Havre’s preservation legacies: final thoughts


First and foremost, Havre is a railroad town, with its monumental statue of James J. Hill, the empire builder himself, still standing proud outside of the depot at the head of town’s central business district.  When first established, Havre was little more than a stop where the line turned southwest to Great Falls, the initial terminus.  But once Hill decided to push his mainline directly west of Havre in the first decade of the twentieth century, the town’s history changed drastically.  Havre became the seat of a new county–Hill County–and soon houses all throughout the town competed architecturally with the impressive Beaux-Arts classicism of the Hill County Courthouse, designed by Frank Bossout.



Another key decision made by city leaders and heritage advocates in the new century was the conversion of the monumental Federal Building into a heritage center, where the Clack Museum, once isolated away from downtown at the fairgrounds, could be relocated and other heritage groups could also maintain a presence.  When you pair the colossal Colonial Revival design of the Federal Building with the similarly overstated Mission style of the neighboring Masonic Temple, the town is messed with two architectural anchors for the rest of the century.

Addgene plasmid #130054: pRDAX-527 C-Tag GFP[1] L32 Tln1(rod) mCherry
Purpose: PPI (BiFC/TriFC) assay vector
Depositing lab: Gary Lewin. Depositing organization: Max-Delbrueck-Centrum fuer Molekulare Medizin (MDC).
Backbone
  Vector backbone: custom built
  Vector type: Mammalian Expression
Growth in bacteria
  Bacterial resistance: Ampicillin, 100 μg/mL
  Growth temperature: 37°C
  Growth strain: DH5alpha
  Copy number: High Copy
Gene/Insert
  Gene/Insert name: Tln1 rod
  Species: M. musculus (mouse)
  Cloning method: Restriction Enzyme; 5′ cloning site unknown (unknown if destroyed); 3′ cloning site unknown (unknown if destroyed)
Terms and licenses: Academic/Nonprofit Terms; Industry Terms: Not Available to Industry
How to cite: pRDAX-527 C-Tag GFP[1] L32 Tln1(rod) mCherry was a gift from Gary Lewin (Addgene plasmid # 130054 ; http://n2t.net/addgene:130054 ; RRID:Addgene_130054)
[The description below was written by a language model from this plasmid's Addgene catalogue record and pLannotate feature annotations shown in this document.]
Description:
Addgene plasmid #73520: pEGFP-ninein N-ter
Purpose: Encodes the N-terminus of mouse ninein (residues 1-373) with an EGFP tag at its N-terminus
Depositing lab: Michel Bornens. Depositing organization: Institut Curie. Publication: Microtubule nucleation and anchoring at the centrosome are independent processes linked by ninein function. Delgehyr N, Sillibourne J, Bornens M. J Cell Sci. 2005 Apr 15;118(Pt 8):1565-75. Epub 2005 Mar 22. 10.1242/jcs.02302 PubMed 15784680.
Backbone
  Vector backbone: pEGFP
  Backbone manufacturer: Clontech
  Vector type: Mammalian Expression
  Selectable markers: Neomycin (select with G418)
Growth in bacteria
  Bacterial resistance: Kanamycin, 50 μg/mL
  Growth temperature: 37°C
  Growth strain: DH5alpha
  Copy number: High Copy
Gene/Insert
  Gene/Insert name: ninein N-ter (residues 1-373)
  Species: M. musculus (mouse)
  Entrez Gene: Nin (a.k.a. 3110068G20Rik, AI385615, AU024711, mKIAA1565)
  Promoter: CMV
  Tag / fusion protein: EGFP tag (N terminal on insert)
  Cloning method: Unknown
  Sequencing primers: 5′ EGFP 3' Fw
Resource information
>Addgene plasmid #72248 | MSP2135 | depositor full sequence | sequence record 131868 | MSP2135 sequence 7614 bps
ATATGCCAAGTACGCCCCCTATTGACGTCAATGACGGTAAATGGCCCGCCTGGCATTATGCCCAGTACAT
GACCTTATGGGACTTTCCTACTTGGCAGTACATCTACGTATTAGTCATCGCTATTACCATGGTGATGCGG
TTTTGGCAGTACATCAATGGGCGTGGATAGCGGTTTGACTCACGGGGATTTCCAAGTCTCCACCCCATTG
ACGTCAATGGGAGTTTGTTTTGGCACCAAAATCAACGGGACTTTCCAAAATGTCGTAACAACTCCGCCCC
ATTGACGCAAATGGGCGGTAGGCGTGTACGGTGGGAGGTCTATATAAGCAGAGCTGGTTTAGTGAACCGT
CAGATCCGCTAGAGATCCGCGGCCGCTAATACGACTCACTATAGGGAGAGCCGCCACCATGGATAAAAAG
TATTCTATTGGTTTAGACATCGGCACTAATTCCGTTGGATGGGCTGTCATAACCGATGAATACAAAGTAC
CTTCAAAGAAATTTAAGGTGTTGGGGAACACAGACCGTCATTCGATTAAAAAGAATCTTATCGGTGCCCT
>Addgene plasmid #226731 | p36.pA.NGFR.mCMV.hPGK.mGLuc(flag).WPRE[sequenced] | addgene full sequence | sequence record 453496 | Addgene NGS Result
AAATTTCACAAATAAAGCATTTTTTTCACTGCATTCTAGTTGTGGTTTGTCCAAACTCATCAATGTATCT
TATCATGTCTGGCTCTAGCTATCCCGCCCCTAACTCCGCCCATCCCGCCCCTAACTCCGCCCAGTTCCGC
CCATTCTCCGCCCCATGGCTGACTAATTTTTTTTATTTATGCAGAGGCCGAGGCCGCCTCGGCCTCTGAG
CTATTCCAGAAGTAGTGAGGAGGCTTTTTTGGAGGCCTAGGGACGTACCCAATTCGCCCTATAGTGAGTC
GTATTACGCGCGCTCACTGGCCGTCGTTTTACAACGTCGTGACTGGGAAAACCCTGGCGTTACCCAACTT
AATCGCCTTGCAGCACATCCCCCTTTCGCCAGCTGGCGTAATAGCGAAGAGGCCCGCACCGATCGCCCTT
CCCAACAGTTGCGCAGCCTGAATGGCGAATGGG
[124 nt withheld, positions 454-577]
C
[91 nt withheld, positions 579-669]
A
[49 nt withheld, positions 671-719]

1. As someone who was raised in Havre in the 60’s and 70’s I am always disappointed by how many of Havre’s old buildings have been razed. It’s almost like the city fathers are ashamed of what Havre used to be. What used to be a busy downtown area and bustling regional shopping area is now nothing but a shadow of itself.